A Tale of A Tub

November 18, 2017 – January 28, 2018


All over the world, citizenship—the right to belong somewhere—is tied to specific nation states. But given the diminishing public confidence in existing political institutions across many parts of the world, how could a more liquid form of citizenship be imagined in an age of technologically-accelerated dislocation?

This pressing question lies at the heart of Christopher Kulendran Thomas’ exhibition ROME at A Tale of A Tub, developed in collaboration with curator Annika Kuhlmann. Central to the exhibition is the artist’s latest film, which unfolds a long-term exploration into the future of citizenship. Thomas’s extensive research is rooted in his personal history. The Tamil homeland of ‘Eelam’, from which his family originates, is a place that no longer exists. For three decades during the Sri Lankan civil war, Eelam was self-governed as an autonomous state led by a neo-Marxist revolution. But this independence movement was brutally silenced in 2009 by an authoritarian Sri Lankan president, protected by the cloak of national sovereignty.

In the immediate aftermath of that violence, and the consequent economic liberalisation that followed, a new local market for contemporary art emerged in Sri Lanka. ROME features original artworks that Thomas has purchased from this ‘peacetime’ economic boom. Through his ongoing series When Platitudes Become Form he reconfigures these artworks for international circulation. Incorporating these works into his own compositions, Thomas exploits the gap between what is considered ‘contemporary’ in one art market versus another, as well as the gap between his family’s own origins and his current context. This ongoing operation draws on the global contours of power by which the ‘contemporary’ itself is conditioned, and on the outward performance of democracy by which nations evade international accountability. Specifically in Sri Lanka, this projection of the ‘contemporary’ continues the ethnic cleansing by which the revolutionary vision of ‘Eelam’ was defeated. But what could a new ‘Eelam’ be if that idea—of a self-governed state based on equality for all its citizens—was imagined as a distributed network rather than a territorially bounded nation?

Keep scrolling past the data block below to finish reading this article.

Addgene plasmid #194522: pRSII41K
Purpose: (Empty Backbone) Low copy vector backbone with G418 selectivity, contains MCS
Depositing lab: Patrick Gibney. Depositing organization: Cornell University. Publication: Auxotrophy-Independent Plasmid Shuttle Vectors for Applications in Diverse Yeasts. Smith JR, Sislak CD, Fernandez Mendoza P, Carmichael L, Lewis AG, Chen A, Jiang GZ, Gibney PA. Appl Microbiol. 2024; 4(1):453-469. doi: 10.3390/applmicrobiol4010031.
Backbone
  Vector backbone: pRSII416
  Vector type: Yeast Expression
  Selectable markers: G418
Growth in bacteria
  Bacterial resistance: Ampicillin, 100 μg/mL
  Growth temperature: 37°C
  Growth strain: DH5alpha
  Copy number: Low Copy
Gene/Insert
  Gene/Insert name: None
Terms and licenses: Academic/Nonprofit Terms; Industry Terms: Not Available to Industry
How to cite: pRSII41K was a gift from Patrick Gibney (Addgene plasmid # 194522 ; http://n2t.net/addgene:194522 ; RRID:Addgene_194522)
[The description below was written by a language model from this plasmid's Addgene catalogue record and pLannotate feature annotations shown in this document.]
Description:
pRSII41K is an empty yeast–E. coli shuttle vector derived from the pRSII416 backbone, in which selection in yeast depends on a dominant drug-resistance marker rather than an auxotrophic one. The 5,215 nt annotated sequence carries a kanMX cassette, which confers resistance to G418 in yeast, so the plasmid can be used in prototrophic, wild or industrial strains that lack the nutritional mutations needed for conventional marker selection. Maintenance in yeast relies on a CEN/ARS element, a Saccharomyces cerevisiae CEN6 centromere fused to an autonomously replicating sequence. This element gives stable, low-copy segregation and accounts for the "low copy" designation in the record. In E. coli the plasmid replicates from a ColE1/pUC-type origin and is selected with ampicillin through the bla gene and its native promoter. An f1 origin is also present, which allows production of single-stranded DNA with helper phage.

The exhibition expands on When Platitudes Become Form, posing the question of what Eelam could have looked like if the Tamil Tigers had manipulated the mechanisms of global capital better than their enemy. Rather than attempting self-governance by force, could technology now enable a more liquid form of citizenship beyond borders? Made in collaboration with Annika Kuhlmann, Thomas’ film envisions the future of citizenship in an age of technologically accelerated dislocation. In a time when the call for sovereignty and self-governance is becoming ever louder, we take Thomas’ visionary project as an outlook from which to consider how technological innovation might allow for alternative forms of societal organisation to develop.


ROME is supported by the Municipality of Rotterdam, BankGiro Lottery Fund/DOEN Foundation, Prince Bernhard Culture Fund, Stokroos Foundation, and the Mondriaan Fonds.